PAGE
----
The map is hand-colored by counties and shows tremendous detail, one of the best maps of the Western United States published West of the Mississippi during the period. Early roads, towns, rivers, mountains, mines, Indian Villages, Springs, lakes, islands, railroads, railway stations, military camps and forts and a host of other details rarely seen on maps of the period.
First published in 1864, Wheat notes that this map and the larger map of the Pacific State established the rising HH Bancroft house as the greatest map publisher of the Pacific Coast, and remarks that the size of the maps is so large and so overflowing with detail that it is utterly impossible to describe their minutiae.
This 1876 edition is one of the last editions to be published using the original 1864 format. Originally published by HH Bancroft & Co. and William H. Knight, the publisher is now shown as A.L. Bancroft & Co. An example of the first edition of the map can be seen here: /gallery/detail/8461
The comparison of the two maps is a fascinating study in the evolution of both the topographical knowledge of California and the West, during this time period, and the addition of established lines of transportation, mines, cities, and other man-made changes. This change can be seen in San Diego County, where there are now several completed and proposed railroad routes (the Southern Pacific, for example, having just completed its 2 Southern California Branches in 1876 and the proposed route of the Texas Pacific RR is now shown, whereas in 1864, only the Proposed (and ultimately significant changed) route of the Southern Pacific is shown). Similarly, the extensive but vague mountain ranges of Southern California have been replaced with a much more exacting depiction, and a massive "Salt Lake" is now shown in the southeastern part of California, a fantastic pre-cursor to the reflooding of the Salton Sea, which did not occur until 1905.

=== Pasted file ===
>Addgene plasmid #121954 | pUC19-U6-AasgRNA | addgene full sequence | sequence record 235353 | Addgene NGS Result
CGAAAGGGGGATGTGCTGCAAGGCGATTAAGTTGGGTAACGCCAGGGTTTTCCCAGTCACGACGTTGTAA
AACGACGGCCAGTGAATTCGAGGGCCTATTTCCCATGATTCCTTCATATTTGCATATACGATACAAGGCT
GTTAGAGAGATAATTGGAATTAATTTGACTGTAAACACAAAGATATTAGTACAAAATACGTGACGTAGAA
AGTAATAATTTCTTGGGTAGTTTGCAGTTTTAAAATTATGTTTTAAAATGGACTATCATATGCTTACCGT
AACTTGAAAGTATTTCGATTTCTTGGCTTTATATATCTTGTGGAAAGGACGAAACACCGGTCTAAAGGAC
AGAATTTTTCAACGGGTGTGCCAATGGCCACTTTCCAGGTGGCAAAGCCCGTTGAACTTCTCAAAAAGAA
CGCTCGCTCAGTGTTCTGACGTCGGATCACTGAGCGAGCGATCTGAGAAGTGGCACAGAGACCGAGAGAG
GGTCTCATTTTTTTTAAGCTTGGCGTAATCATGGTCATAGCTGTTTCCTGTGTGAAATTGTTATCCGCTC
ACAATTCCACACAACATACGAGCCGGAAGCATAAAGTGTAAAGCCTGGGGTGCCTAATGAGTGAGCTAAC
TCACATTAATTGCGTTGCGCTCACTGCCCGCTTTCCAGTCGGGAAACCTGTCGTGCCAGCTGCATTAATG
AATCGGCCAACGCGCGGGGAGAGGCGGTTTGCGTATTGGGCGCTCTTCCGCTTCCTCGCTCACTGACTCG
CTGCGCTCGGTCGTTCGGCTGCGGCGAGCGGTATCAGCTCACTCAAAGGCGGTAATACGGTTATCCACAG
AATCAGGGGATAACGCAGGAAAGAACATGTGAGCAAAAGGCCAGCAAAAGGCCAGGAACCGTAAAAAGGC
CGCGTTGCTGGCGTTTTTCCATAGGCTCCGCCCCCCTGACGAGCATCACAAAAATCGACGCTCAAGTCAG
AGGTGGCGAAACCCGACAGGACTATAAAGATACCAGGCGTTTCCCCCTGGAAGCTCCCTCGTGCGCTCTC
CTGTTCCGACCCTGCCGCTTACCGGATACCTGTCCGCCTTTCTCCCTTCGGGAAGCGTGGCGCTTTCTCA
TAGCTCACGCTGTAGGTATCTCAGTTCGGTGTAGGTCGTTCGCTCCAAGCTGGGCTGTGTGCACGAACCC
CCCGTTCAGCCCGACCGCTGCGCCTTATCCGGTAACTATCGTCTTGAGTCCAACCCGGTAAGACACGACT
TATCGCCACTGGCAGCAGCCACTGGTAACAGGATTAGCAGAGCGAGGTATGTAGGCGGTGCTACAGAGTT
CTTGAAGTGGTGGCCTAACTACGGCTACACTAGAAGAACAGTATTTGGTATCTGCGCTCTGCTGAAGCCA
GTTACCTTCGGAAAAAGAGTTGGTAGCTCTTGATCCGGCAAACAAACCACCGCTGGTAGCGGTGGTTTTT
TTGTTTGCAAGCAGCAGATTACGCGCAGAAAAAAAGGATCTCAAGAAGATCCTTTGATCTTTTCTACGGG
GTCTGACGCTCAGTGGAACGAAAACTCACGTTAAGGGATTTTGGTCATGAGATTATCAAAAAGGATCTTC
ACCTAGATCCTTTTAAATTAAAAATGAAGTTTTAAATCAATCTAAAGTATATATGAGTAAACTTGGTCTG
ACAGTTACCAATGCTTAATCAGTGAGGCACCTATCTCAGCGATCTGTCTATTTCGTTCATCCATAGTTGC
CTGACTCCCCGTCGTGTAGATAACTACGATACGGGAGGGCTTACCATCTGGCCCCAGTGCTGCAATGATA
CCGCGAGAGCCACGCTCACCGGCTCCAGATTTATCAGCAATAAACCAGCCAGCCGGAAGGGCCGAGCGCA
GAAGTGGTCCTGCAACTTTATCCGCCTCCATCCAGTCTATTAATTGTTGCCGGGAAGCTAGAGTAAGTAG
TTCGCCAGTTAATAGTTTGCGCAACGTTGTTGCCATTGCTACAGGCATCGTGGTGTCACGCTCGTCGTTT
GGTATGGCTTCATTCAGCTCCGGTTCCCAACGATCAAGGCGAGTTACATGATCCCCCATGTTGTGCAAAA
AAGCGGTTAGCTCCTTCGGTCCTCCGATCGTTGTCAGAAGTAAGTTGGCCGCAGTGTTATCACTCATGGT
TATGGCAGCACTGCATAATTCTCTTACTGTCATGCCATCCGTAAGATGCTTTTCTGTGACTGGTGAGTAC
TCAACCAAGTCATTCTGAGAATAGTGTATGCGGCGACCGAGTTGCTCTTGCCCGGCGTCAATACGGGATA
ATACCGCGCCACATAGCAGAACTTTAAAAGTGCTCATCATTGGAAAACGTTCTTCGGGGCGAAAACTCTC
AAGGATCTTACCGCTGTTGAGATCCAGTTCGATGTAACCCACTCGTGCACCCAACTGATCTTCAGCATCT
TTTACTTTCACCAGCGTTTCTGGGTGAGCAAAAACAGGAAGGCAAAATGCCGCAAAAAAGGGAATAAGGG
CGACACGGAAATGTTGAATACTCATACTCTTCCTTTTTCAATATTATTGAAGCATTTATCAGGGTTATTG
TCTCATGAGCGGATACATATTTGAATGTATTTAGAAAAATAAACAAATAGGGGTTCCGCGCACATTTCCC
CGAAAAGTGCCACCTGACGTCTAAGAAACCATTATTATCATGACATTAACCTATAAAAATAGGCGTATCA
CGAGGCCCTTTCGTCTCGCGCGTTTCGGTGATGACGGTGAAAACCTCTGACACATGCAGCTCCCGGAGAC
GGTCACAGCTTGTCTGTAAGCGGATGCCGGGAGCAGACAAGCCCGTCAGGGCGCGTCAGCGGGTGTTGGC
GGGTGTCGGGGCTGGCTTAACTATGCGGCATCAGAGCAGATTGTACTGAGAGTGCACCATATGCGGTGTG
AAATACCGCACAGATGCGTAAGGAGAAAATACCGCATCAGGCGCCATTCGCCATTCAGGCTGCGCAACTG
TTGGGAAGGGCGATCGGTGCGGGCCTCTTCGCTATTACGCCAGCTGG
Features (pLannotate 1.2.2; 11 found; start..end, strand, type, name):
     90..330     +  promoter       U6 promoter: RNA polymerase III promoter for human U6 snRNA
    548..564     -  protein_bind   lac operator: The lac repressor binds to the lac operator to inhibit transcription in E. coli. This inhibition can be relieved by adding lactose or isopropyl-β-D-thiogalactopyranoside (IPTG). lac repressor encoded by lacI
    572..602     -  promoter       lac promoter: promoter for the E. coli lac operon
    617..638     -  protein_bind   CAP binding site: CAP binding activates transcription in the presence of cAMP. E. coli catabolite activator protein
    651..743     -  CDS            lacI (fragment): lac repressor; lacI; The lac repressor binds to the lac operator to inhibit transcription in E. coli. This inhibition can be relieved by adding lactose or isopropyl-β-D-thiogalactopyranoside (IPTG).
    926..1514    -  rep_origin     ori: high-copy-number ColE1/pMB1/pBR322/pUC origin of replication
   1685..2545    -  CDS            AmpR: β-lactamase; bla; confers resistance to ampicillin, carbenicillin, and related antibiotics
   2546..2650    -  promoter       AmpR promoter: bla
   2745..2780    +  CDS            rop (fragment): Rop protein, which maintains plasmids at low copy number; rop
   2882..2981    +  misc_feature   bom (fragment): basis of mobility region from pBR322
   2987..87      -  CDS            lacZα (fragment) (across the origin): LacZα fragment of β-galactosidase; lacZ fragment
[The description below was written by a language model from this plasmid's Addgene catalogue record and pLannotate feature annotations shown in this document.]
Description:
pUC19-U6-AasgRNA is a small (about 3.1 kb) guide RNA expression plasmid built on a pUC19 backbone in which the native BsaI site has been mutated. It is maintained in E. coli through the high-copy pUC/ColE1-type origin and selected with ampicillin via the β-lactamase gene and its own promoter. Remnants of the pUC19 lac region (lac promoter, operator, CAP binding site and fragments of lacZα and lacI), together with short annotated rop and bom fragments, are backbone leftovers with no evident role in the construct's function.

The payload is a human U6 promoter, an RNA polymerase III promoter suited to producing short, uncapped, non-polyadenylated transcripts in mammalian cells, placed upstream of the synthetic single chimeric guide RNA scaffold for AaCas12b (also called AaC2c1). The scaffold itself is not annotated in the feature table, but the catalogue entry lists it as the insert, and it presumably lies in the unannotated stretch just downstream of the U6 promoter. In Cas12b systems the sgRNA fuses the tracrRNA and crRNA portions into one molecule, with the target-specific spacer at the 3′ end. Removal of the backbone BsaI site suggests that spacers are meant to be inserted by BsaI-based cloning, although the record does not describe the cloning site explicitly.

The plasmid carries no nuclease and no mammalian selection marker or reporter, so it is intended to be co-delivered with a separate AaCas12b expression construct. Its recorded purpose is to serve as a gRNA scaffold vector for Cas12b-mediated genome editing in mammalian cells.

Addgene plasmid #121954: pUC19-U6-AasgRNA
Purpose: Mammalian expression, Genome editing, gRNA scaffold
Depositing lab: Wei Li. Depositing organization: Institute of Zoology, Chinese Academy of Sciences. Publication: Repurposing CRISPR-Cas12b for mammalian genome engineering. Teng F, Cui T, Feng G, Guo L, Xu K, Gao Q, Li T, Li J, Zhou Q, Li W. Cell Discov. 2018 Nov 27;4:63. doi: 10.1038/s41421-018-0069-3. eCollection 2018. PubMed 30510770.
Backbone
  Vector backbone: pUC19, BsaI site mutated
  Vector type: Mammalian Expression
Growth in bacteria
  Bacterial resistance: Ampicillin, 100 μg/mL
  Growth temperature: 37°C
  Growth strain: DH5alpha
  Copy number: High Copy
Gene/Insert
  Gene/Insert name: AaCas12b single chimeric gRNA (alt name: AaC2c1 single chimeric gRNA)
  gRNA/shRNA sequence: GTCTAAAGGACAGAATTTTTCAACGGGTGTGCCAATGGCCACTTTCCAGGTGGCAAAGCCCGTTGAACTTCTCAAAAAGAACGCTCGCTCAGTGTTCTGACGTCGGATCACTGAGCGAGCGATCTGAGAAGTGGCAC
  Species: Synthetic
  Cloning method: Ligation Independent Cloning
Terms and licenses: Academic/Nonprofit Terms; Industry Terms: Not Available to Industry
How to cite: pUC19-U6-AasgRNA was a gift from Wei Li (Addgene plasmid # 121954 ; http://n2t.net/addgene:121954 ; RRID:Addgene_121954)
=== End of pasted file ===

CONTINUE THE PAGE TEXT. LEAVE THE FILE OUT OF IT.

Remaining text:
Similar changes appear in San Bernardino County, where the massive vague mountain ranges have been replaced with an open clean desert, the new Proposed route of the Southern Pacific from Los Angeles through the Mojave Desert is shown and numerous mining regions are now in evidence.
Significant changes can also be seen in Utah, Arizona, and Nevada. The Utah-Nevada border has been moved 2 degrees eastward (reflecting the anti-Mormon sentiments of Congress during the 1860s) and the railroad system around the Salt Lake area has evolved tremendously since the arrival of the Union Pacific and the completion of the Transcontinental Railroad.
In Nevada, the mining boom that began in Virginia City and Washo & Storey Counties has not spread throughout the state, with many new towns, mining districts, roads and a remarkable improvement in Nevada's topography in evidence.
In Arizona, the old county system which extended across Arizona and New Mexico is gone, with the early modern county configurations shown. The topography has changed significantly and the mining districts and population in the area of Prescott is much in evidence, along with significant planning of railroads and a much-evolved system of wagon roads.
Similar remarkable changes can be seen throughout the map. Wheat notes that the student must go to the maps themselves, as they are so rich with source information as to defy description.